AIDS: Symptoms, Causes, Treatment & Prevention.

Acquired Immuno Deficiency Syndrome also called AIDS, is a spectrum of conditions caused by the Human immunodeficiency virus (HIV).

A person diagnosed with the virus is called HIV positive, and without proper treatment, his/her condition progresses to AIDS.

HIV infection when has the T cell count below 200 cells per µL or the occurrence of specific diseases associated with HIV infection, is considered progression to AIDS.

The disease had held a certain stigma about it, when it was first identified in the late 70’s. It was identified as a disease only present in homosexual men, that sharing food, clothing or shelter with an infected person could get them infected, or that it would spread by casual non-sexual contact.

Over the years many antiviral or as AIDS medicines are called, antiretroviral drugs have been introduced that have significantly reduced the severity of the condition & its symptoms, thereby improving the quality of life.

Although, AIDS/HIV has no cure.


  • In the initial or primary phase, various symptoms are seen;
  • Influenza like illness
  • Glandular swelling
  • Fever & headache
  • Rash
  • Nausea & vomiting
  • Throat inflammation & mouth sores
  • Enlargement of lymph nodes which cause pain
  • Muscle weakness
  • Nerve damage
  • Enlargement of spleen
  • Malaise
  • Opportunistic infections.


  • Due to unprotected sexual intercourse, oral sex, anal sex.
  • There is a higher chance of transmission when someone is already affected with an existing STD/STI like gonorrhea, chlamydia, vaginosis, genital ulcers, etc.
  • Blood transfusion in unhygienic conditions or procedure.
  • Sharing of needles or using unsterilized needles.
  • Usage of street drugs like heroin, meth, crack by sharing needles.
  • Due to coming in contact with infected blood.
  • By mother to fetus, during childbirth & breastfeeding, in an infected mother.
  • There is no risk of acquiring HIV if exposed to feces, nasal secretions, saliva, sputum, sweat, tears, urine, or vomit unless these are contaminated with blood.


  • Pneumonia due to fungi
  • Wasting or atrophy of the muscle
  • Candidiasis (Fungal infection) of the esophagus also called oral thrush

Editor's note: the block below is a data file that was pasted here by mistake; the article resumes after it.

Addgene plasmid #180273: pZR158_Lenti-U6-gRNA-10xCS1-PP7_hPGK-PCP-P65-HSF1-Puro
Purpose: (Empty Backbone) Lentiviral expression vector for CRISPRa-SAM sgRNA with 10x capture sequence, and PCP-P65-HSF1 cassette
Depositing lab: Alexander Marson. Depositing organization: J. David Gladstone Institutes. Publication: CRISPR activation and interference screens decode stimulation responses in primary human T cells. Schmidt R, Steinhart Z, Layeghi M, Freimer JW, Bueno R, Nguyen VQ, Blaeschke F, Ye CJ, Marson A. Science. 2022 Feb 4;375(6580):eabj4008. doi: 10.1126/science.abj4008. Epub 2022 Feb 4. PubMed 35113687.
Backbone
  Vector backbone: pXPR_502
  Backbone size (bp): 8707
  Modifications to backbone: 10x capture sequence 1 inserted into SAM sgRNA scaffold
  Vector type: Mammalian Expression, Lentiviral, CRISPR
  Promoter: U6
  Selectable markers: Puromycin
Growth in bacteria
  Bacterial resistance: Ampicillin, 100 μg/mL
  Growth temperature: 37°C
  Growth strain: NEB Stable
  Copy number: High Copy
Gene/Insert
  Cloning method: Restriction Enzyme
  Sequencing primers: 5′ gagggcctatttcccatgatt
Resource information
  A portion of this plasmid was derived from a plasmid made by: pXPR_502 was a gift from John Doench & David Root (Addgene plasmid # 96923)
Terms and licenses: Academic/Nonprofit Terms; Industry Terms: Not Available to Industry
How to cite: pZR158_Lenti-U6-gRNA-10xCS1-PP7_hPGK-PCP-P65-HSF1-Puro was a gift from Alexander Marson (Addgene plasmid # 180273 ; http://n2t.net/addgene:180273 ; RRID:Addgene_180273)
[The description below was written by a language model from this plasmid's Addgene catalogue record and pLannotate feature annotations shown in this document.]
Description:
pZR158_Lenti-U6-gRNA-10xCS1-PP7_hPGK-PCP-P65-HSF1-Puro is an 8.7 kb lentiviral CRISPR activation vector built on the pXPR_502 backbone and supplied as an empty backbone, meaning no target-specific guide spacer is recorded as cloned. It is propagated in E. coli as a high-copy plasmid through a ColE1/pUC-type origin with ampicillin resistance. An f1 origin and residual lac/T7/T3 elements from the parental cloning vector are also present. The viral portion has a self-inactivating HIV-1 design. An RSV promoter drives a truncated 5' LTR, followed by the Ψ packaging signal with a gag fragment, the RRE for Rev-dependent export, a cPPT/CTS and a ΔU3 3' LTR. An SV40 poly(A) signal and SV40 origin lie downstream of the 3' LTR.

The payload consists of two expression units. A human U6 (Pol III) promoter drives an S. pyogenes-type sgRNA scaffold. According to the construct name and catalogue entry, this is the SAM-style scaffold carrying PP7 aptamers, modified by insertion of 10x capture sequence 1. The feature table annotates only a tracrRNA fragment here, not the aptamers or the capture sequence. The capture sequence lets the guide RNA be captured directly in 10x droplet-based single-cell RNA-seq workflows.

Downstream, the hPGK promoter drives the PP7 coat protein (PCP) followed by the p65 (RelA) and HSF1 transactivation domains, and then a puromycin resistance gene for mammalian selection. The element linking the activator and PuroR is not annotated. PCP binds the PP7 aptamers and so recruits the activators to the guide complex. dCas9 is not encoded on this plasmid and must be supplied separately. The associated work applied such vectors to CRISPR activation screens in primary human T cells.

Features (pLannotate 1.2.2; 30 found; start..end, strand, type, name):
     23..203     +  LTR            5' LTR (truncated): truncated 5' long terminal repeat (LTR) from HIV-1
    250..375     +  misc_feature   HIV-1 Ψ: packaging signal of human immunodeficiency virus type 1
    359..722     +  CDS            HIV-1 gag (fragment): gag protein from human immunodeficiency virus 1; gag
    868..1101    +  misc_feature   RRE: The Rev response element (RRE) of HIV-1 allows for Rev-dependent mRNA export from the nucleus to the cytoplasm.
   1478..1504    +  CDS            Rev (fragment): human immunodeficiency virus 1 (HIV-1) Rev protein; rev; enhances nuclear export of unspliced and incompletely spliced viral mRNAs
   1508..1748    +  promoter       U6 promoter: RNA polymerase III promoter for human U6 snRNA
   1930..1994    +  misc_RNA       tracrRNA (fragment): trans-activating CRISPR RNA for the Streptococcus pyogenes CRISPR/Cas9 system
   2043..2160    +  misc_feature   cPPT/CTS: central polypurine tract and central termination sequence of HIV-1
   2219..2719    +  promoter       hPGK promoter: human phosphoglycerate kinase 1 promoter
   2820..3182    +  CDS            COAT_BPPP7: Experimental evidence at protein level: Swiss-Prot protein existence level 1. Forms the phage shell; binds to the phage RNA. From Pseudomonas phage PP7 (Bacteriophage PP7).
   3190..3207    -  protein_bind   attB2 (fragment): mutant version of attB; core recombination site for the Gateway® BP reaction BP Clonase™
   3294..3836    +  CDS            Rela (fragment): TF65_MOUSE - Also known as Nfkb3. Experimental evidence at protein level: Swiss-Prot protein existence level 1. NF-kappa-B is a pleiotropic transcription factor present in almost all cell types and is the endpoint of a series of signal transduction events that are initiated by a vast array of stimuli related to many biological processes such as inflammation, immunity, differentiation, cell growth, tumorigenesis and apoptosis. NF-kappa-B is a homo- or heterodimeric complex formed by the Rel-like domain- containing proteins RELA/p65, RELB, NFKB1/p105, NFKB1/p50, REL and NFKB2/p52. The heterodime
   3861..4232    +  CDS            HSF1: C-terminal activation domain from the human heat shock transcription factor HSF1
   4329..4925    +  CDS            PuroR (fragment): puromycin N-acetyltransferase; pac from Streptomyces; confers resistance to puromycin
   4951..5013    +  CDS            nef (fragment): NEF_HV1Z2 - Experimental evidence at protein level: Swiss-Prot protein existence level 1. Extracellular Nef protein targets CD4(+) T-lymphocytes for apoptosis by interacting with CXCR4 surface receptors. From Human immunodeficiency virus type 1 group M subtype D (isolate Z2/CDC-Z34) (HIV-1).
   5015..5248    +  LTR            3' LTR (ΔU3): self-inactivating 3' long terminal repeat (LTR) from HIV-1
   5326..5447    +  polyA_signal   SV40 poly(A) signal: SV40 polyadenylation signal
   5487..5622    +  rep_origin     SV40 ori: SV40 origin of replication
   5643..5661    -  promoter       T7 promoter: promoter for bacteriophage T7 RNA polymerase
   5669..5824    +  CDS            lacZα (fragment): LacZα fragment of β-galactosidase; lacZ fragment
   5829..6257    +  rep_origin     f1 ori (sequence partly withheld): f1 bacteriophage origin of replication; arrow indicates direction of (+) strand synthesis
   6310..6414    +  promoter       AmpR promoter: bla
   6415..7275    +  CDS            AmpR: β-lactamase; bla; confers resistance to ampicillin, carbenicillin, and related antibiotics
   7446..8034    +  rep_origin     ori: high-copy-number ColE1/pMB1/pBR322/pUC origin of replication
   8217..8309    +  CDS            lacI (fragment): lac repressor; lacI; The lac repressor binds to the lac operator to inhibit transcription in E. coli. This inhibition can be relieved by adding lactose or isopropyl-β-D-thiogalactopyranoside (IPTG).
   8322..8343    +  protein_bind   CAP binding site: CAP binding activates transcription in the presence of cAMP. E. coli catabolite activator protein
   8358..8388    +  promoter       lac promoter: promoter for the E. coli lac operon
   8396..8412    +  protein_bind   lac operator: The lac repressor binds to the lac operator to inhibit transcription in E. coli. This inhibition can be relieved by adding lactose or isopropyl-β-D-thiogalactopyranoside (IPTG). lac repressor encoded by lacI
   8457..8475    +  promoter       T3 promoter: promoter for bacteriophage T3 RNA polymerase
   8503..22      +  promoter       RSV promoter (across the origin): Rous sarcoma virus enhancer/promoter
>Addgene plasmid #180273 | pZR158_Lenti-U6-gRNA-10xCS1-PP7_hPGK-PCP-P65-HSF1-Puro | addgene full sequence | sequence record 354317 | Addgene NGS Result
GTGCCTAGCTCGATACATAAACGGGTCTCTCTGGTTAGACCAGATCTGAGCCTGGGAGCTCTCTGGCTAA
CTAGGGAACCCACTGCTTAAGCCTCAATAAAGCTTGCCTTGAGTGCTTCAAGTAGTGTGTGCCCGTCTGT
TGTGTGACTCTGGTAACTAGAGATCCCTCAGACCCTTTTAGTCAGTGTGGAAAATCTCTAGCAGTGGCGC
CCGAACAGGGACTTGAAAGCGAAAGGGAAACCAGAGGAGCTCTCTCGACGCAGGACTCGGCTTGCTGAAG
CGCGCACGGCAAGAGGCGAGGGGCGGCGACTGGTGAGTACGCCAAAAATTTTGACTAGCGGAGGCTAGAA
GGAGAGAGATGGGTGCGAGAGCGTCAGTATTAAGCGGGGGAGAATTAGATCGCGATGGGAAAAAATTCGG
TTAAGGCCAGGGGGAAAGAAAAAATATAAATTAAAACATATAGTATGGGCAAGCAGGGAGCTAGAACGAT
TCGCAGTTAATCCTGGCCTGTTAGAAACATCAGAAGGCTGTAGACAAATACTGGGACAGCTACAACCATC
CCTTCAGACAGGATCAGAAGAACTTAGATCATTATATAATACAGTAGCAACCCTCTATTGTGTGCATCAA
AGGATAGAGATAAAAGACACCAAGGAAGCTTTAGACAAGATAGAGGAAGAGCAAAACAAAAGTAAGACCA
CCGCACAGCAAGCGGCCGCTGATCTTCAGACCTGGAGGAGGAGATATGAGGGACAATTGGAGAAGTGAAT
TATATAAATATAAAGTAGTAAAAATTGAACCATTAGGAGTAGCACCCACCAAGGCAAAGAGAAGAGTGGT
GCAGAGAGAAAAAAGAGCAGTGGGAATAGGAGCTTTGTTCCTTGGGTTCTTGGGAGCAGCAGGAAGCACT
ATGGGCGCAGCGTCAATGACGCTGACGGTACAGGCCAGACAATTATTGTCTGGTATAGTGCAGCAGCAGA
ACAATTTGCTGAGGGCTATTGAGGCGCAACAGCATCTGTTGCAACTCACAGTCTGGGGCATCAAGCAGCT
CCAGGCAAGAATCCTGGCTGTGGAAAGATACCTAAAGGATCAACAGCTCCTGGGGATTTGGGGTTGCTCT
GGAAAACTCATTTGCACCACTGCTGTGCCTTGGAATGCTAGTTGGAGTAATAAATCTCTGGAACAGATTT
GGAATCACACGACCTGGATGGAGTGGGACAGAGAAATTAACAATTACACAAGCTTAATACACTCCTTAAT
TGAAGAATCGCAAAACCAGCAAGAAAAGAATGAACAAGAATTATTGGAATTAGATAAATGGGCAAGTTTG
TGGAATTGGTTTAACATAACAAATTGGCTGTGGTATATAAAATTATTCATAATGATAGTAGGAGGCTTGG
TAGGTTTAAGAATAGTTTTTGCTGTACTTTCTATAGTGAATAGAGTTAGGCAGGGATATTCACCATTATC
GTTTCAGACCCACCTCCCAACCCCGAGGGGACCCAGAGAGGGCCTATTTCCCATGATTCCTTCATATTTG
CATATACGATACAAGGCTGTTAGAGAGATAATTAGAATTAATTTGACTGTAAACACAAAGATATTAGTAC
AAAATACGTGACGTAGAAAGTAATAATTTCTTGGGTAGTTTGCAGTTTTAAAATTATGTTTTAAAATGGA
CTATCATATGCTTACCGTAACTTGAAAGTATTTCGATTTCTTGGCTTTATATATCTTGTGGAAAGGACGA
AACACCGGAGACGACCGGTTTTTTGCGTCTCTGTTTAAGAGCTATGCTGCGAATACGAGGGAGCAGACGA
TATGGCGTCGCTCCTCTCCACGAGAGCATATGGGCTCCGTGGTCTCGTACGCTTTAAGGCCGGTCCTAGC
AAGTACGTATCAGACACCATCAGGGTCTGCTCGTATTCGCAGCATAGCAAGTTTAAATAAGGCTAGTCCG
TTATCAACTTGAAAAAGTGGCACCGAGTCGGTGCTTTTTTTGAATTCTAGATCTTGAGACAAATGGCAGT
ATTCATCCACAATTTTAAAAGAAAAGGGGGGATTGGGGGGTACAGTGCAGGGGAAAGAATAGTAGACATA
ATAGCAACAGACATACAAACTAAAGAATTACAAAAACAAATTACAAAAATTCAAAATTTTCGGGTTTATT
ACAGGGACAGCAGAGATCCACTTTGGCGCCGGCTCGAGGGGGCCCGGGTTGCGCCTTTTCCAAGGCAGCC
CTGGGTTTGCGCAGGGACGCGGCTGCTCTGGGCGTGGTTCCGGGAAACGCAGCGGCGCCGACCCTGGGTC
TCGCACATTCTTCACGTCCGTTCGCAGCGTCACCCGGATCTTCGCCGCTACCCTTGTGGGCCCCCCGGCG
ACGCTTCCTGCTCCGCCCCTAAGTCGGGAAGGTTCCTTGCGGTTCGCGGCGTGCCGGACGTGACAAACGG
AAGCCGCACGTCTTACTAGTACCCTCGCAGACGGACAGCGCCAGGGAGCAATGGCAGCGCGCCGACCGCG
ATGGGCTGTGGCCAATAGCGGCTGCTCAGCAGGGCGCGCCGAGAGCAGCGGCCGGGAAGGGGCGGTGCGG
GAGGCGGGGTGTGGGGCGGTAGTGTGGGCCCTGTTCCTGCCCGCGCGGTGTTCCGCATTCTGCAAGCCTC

• Tuberculosis, a leading infection in people with AIDS
  • Infection by Herpes Virus
  • Lymphoma
  • Cervical cancer
  • Conjunctival cancer
  • Tumor of the walls of blood vessels
  • CNS complications
  • Nephritis & kidney disease
  • Hepatitis & liver disease.


  1. Antigen test to detect the presence of HIV antigen in the blood, usually done a few weeks after suspected exposure.
  2. Antibody test to detect the presence of antibodies mediated by the immune system in reaction to the presence of viral antigen. Can take from 3 – 12 weeks.
  3. Detection of viral load, by nucleic acid tests, usually done by withdrawing blood from the veins.
Blood test Days after exposure
Antibody test (rapid test, ELISA 3rd gen) 23–90
Antibody and p24 antigen test (ELISA 4th gen) 18–45
PCR 10–33

Diagnosis of the stage of infection on the basis of classification of T cell count:

  • Primary infection – Asymptomatic
  • 1) Stage I – Asymptomatic, T cell count > 500/µl of blood.
  • 2) Stage II – Mild infections like respiratory tract infection, T cell count < 500/µl of blood.
  • 3) Stage II – Advanced symptoms like chronic diarrhea, TB of the lungs,  T cell count < 350µl of blood.
  • 4) Stage IV or AIDS – Severe symptoms, fungal infections of the esophagus, bronchi, sarcoma of the blood vessels, T cell count < 200µl of blood.


  • The drugs used for the management of HIV virus are called antiretrovirals.
  • There are several classes of antiretroviral drugs, some of them in instance are, Zidovudine, lamivudine, tenofovir, etc.
  • People diagnosed with HIV are advised to start the retroviral therapy whatever the stage of infection be, in order to keep the viral load in check & prevent progression to AIDS.
  • As HIV can significantly weaken the immune system, therefore opportunistic infections like Tuberculosis, pneumonia, hepatitis may develop.
  • Patients can get hepatitis vaccination, influenza vaccination, & tuberculosis preventive therapy. 


  • Using protection before sexual intercourse.
  • Application of antiretroviral vaginal gel seems to reduce incidence of infection.
  • Communicating to your partner if you have an STD.
  • Pre-exposure antiretroviral therapy can be effective, but along with it comes side effects of these drugs.
  • Programmed retroviral therapy for Pregnant mother who are infected can prevent chances of transmission to fetus, similarly bottle feeding is encouraged, rather than breast feeding.
  • Not sharing needles or injections if you are involved in IV drug use.
  • Nutrient & dietary supplements like probiotics, multivitamins, Zinc, Selenium, iron, etc.
  • HIV/AIDS patient require mental support because of the stigma associated with it, many patient do not follow their medicine course, & show be counselled & supported.